Catastrophe Country

This is landslide territory -- the western fjords (Vestfirdir) of Iceland -- the north-western peninsula of the country, where I spent a good deal of time in the 1970s.  The map shows the locations of more than a hundred major landslides.

A cluster of landslides beneath the plateau edge near Sudureyri.  M = moraines.  L = landslides.

Landform map of a larger area including that covered in the satellite image above. 

Why are there so many landslides beneath the steep cliffs of this area?  Well, the topography is very suitable, with very steep basalt cliffs around the edges of the plateau country that makes up the interior of the peninsula.  Steep basalt cliffs seem to be very amenable to collapse.  This area is geologically much older than that part of Iceland where most of the volcanic activity now occurs, but it is quite possible that earthquakes have triggered many of the landslides since the end of the last glacial episode -- so most of them have occurred since about 12,000 years ago.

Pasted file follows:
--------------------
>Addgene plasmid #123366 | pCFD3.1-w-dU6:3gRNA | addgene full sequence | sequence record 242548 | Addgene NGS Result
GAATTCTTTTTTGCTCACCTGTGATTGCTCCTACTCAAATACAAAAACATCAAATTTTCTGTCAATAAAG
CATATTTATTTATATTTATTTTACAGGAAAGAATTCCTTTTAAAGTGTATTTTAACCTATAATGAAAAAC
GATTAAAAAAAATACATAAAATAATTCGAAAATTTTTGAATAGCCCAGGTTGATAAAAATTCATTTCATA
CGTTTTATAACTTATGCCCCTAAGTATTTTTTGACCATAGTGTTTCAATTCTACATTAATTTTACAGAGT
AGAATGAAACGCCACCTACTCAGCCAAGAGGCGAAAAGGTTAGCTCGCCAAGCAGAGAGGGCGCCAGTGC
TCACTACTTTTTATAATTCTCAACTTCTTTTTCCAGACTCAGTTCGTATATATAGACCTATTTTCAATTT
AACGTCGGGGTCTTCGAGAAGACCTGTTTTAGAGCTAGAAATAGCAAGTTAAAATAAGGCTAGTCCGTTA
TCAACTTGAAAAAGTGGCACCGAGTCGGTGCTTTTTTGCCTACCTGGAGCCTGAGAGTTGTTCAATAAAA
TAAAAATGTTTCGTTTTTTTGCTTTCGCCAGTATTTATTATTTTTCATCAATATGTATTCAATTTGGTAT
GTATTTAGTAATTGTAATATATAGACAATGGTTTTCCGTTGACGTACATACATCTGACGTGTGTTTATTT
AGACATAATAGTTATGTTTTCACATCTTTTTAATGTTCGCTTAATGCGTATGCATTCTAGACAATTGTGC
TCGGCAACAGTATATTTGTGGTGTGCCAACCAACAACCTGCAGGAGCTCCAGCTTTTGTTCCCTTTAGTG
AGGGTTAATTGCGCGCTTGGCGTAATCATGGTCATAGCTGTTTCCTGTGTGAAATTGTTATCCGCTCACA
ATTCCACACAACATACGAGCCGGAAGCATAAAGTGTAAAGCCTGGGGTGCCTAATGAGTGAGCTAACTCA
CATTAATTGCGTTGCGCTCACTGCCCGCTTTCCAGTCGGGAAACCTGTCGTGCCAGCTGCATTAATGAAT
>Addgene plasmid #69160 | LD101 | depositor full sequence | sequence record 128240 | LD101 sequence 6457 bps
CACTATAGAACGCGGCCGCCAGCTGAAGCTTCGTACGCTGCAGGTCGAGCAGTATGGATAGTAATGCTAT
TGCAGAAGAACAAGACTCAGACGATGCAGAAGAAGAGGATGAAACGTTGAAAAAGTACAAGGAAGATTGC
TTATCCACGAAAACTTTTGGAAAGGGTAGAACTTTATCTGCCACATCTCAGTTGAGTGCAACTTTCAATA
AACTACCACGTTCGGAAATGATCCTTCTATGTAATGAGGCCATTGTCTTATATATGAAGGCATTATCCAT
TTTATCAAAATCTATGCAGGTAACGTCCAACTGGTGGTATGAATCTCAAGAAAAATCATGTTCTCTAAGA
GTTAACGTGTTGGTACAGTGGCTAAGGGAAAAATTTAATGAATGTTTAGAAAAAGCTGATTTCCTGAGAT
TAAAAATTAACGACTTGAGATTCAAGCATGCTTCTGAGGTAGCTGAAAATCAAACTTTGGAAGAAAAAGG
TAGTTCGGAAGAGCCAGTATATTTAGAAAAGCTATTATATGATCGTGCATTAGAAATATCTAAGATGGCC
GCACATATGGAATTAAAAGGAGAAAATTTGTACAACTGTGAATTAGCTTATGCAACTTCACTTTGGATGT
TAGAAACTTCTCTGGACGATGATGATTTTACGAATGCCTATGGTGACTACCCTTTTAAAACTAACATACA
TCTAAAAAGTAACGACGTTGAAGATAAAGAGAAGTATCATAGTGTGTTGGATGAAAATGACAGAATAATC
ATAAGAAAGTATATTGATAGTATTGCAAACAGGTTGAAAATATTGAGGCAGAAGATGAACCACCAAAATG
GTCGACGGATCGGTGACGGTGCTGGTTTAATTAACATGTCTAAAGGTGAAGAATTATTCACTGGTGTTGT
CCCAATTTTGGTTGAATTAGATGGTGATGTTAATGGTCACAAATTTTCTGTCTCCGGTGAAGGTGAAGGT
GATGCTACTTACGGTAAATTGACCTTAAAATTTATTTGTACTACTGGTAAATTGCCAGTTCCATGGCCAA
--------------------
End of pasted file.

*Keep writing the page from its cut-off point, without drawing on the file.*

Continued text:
Another mechanism for slope collapse and landsliding on a large scale is pressure release following deglaciation.  When a glacial trough has been filled with ice, and when that ice melts away, the ice which has been pressing against the sides and base of the trough is of course no longer there to "support" rock which may be fractured or unstable -- and collapses become more or less inevitable, especially if there are minor tremors associated with isostatic adjustment following the disappearance of the ice load.